North American freight trains may not levitate over the rails like the experimental MAGLEV trains that have clocked speeds of 361 mph. If they did, I might have to indulge in daily deliveries of fresh seafood from the Pike Place Fish Market in Seattle. Yum!

However, if second-quarter results from eastern railroad hauler CSX (NYSE: CSX) are any indication, even without levitation railroads may be experiencing little friction from what I perceive as resurgent weakness in the American economy.

The headlines will undoubtedly read like signposts of recovery. After all, since Alcoa (NYSE: AA) rang in the earnings season with an upside surprise, why spoil the party by noting the downward revision to those average estimates over the past 30 days?

Now, I don't wish to take anything away from CSX's impressive performance. CSX and its rival haulers have steamed through difficult business conditions with uninterrupted resilience and efficiency. Improving upon an already noteworthy operating ratio of 74.5% recorded in the first quarter, CSX notched a new record low of just 71.2% for the second quarter. Year-over-year, the hauler's revenue rose 22%, operating income increased 33% to $768 million, and earnings from continuing operations surged 51% to $1.07 per share.

The group has exhibited a sunified front of operating efficiency at every prior turn through this tumultuous economic landscape. Thus, I have no reason to suspect that forthcoming results from rival haulers will diverge from the tracks laid out by CSX. In fact, industry data reveals that CSX's strong volume improvements so far in 2010 actually lag behind those experienced by Union Pacific (NYSE: UNP), Norfolk Southern (NYSE: NSC), and my top pick: Canadian National Railway (NYSE: CNI).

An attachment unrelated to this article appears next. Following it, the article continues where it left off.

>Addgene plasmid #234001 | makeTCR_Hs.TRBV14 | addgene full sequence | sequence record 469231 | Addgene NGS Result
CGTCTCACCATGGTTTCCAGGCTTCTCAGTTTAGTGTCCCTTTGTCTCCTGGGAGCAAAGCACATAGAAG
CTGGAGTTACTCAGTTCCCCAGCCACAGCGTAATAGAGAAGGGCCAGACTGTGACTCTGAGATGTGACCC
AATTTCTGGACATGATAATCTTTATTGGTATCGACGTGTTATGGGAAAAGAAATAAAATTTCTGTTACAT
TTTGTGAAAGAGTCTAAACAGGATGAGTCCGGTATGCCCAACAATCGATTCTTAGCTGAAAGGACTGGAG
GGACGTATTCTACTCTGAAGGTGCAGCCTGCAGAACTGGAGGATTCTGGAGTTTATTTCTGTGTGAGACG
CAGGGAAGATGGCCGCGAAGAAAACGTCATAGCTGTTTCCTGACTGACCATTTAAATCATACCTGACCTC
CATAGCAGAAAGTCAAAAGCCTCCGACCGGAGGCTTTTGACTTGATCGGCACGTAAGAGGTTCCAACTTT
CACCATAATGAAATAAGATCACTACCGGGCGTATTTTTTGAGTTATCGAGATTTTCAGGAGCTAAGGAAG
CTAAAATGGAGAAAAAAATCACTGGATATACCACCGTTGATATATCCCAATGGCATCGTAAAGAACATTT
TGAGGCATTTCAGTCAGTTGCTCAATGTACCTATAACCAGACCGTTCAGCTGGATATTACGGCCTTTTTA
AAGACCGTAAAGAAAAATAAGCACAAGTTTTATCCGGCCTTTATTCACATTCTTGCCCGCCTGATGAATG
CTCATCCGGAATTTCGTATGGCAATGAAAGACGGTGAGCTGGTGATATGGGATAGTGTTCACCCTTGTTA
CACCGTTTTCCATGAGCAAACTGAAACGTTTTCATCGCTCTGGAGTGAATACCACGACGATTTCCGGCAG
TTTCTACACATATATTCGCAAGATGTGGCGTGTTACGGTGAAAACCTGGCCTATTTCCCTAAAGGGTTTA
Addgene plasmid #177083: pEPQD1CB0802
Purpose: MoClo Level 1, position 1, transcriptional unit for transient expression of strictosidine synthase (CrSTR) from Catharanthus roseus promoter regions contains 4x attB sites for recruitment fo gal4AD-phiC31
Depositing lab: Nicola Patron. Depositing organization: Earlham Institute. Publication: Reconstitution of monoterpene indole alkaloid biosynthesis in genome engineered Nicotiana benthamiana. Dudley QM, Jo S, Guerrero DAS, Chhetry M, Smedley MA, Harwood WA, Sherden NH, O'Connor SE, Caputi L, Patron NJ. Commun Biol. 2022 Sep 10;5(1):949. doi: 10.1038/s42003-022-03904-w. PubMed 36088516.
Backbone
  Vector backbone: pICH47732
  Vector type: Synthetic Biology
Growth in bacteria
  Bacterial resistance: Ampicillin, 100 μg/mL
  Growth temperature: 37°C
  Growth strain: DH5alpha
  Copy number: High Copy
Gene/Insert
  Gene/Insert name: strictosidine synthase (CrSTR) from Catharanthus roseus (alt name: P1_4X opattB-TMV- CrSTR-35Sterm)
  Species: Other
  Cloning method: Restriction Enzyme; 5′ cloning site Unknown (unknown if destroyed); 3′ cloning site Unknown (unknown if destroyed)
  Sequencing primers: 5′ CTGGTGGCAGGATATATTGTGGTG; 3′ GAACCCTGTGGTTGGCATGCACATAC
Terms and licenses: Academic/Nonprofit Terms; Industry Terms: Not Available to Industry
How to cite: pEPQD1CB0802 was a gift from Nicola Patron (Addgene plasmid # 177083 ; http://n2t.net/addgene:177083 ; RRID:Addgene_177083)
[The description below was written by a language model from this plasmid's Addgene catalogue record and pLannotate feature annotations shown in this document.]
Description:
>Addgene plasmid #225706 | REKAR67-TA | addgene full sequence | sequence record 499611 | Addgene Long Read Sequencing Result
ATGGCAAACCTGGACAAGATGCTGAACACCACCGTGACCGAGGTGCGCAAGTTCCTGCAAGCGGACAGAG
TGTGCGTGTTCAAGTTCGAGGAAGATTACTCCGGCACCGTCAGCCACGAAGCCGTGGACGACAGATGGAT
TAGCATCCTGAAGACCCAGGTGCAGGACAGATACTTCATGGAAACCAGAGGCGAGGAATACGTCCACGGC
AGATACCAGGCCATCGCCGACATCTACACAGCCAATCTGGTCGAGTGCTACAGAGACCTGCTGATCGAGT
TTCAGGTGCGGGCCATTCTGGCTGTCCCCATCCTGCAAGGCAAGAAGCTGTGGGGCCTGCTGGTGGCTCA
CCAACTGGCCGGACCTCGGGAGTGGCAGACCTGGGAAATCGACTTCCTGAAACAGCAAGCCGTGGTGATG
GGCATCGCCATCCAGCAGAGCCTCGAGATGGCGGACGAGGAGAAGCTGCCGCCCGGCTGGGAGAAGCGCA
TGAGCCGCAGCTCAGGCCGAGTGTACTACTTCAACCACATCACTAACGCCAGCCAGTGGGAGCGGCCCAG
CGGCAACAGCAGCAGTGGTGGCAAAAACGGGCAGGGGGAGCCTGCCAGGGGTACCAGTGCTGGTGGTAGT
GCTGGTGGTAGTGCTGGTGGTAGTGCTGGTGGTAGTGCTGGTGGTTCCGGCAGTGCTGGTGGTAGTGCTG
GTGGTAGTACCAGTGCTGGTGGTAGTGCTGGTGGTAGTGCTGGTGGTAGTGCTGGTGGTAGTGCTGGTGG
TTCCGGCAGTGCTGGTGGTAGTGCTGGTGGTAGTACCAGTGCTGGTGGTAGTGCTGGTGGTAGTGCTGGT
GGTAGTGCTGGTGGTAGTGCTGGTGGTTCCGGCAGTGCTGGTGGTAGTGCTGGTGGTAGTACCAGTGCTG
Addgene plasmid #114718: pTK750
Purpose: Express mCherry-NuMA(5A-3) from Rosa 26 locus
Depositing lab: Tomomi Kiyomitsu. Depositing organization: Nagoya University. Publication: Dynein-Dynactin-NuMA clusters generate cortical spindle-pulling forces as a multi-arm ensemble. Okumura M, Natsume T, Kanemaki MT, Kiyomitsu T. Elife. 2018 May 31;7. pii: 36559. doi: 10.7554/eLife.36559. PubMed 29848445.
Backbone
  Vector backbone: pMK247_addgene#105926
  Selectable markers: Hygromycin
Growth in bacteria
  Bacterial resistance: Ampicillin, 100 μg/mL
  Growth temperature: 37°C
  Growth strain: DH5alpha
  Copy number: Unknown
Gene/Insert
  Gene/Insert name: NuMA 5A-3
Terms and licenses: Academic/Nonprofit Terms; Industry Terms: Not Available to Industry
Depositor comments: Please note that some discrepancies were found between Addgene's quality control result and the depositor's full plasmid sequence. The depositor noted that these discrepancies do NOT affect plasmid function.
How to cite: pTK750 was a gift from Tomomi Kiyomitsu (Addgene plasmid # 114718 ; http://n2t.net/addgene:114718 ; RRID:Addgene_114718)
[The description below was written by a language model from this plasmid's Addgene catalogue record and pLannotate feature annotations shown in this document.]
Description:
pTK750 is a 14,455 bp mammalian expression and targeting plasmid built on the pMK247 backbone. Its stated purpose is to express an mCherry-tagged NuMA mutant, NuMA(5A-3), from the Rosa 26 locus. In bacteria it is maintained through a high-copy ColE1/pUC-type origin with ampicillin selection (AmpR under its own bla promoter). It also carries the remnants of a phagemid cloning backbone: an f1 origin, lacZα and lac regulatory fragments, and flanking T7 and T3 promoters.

To understand these improving freight volumes within their full and proper context, we need to dive into individual freight categories. CSX's automobile volumes surged 63% above last year's severely depressed levels, but I interpret much of that activity as a major inventory restocking phase, following the Cash for Clunkers sales blitz late last year. A bump in domestic auto manufacturing contributed to a nice boost in metals volumes, which jumped 44%.

All the same, my recent correspondence with straight-talking Nucor (NYSE: NUE) CEO Dan DiMicco corroborates my prior interpretation that surprising strength among steelmakers during the first half of the year provided no evidence at all of a sustainable recovery. As DiMicco points out, even massive stimulus expenditures failed to budge real unemployment between June 2009 and June 2010. He writes: "we spent over $1 trillion for a reduction of just 18,000 in the number of U-6 unemployed ... it is still stuck at 16.5% with 25.8 million people who want to work and cannot find full-time employment."

An oversupply of vessels has rendered the Baltic Dry Index a less effective macroeconomic indicator for the time being. Similarly, I submit that the migration of increasing transportation market share from the roads to the rails, especially in this elevated-oil-price environment, renders railroad haulage metrics a far less straightforward indicator of economic vitality than they might otherwise be.

With all of these factors in mind, I encourage Fools to resist the urge to hop aboard the alluring train of recovery hopes. Beneath the surface, I believe that a double dip continues to lurk.